Friday, November 06, 2009

Frank Furedi on the crisis of adult authority, with implications for our crisis of education

Regarding the crisis of adult authority, British sociology professor Frank Furedi, as usual, has a lot to say and is usually right.

'All the big debates about pedagogy – how children learn to read, whether English literature is superior to media studies, whether history teachers should focus on the Napoleonic wars or the Holocaust – all these are really secondary issues’, says Furedi. [...] Today, we have an inability to give meaning to education because we struggle to give meaning to adulthood.


The struggle to give meaning to adulthood is expressed in a number of familiar ways. From parents struggling to know how to tell a two-year-old to behave to teachers feeling threatened by ‘violent’ four-year-olds and politicians threatening parents of truanting teenagers with jail, discipline is one area of life that used to be taken for granted but has now become an endless source of conflict and anxiety.

A related trend is that which Furedi terms ‘socialisation in reverse’. Socialisation, he notes, ‘is the process through which children are prepared for the world ahead of them’. [...] Today, however, this intergenerational responsibility is being usurped by a new breed of professionals, so-called experts ‘who transmit values by directly targeting children’. Parents will be only too aware of the way that children now come home armed with advice for their parents about how to eat healthily and recycle their rubbish correctly.


One result of the devaluation of adult authority is that ‘the proper relationship between education and society has been turned upside down’, and ‘education is used as the site where the unresolved issues of public life can be pursued’. As adults are infantilised and children are treated as mini-grown-ups whose voice must be expressed and heard on every matter from the content of the curriculum to the attributes of their teachers, education becomes viewed as a place where political debates can and should take place.
It's been awhile since I've read one of his books but I am about due for another visit, I think. He is becoming a fine successor to Neil Postman, now that the latter is no longer with us.

In these times of non-violent coercion that we presumably picked up from our participation in the Cold War -- where political and social pressure is used in an organized and concerted way in lieu of physical force -- public education is in some ways becoming a racket in that it occasionally exhibits a violation of the public trust and an illicit misuse of education where the child is used as the violent social weapon of strongly implied but ostensibly optional enforcement.

I was sitting in the waiting room of a music store a couple of weeks ago and overheard a young girl quietly chastising her Dad for not buying her music book from the store where she also did her lessons. "But if you buy it here then [the store] will get the money," she said. "So you have to buy it here, OK?". You could hear the wife in her voice. It was calm and collected with a strong insinuation that you'd not be spoken to for a long time if you didn't act appropriately. The Dad stood there in near silence, seemingly unsure of how to handle the situation. He made a few uncertain comments about the books at the store being expensive and in bad physical condition.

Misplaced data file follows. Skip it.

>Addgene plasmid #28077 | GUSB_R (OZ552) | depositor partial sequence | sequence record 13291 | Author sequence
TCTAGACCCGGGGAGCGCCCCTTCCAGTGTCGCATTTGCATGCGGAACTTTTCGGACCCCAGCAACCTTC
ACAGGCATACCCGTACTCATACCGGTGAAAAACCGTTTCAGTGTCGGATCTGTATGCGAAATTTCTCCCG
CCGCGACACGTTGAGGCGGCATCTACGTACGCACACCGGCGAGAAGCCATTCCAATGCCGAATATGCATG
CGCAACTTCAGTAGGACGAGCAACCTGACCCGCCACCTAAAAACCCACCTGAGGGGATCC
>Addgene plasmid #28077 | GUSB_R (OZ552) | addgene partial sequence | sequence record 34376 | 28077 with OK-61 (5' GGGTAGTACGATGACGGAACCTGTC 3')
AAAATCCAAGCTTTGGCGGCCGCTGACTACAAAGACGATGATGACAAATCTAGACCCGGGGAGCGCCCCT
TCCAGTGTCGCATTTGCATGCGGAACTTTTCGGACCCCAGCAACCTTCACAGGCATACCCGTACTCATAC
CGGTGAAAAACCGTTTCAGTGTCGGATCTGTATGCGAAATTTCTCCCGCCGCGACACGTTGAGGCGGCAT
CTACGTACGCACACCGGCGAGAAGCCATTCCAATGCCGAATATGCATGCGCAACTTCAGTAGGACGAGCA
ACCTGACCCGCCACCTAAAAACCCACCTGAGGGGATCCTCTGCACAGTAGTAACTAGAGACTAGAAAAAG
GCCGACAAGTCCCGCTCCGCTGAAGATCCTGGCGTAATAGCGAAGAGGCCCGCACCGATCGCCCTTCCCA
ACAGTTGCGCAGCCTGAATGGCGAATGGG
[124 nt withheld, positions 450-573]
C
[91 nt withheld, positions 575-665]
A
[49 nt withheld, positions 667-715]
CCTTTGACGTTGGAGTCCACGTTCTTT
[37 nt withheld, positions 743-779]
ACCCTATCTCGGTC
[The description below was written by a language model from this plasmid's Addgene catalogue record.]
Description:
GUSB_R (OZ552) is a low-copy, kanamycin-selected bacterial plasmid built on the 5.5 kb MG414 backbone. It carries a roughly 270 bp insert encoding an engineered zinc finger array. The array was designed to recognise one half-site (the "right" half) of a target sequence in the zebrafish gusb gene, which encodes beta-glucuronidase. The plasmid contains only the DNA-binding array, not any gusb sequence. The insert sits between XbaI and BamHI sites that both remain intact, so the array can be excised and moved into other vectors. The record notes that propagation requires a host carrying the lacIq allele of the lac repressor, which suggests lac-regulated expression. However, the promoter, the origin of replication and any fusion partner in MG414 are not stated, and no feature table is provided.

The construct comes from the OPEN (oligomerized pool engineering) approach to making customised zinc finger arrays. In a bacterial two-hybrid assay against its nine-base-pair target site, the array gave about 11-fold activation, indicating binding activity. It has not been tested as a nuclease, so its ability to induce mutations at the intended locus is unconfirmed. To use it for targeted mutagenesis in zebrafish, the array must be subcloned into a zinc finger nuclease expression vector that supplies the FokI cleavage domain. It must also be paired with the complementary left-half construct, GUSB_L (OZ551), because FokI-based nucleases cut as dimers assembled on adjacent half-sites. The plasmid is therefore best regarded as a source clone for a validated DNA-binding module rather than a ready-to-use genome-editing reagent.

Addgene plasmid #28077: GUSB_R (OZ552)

It makes me wonder if children are also being told in school that they have to support local businesses. Is the Chamber of Commerce giving talks in elementary school now? I don't really know. But, she was not of an age where she would have reached this conclusion herself.

The child, however, likely does not comprehend such detail. I have written at greater length and with more detail about this problem of child indoctrination by the public school system in the past.


richard said...

Coercion has always been used. Societies exist based solely on coercion: call them tribes or cliques or gangs or nations. You either belong or you don't. If you don't belong, you get banished. Alone,w e don't survive very long. And those onthe fringes of society don't survive very well (or long).

I don't think the problem is with giving meaning to "adulthood"n but giving meaning to life, to being a decent person.

The phrase give meaning to adulthood makes me think of a complaint Seneca wrote in one of his letters to Lucilius: "You know what I would like those fellows [sophists - rr] to tell me? Not how many meanings there are of the word friend; not how many ways the word friend can be used, but what are my duties and obligations to a friend."

mattbg said...

Aren't they the same thing (meaning to life vs adulthood)? You spend most of your life in adulthood... when you are a child, you are preparing for "life", which is essentially a euphemism for adulthood. If adulthood has no obvious value other than to physically get older -- which makes it a negative -- then why should we listen to the more experienced?

richard said...

I am not sure that "adulthood" and "life" are the same thing. When you are and "adult" you get certain "prividges / rights" - smoking cigars, getting drunk, tellig bawdy stories and being the cog that fits into a partuclar place in society (butcher, baker, candlestick maker).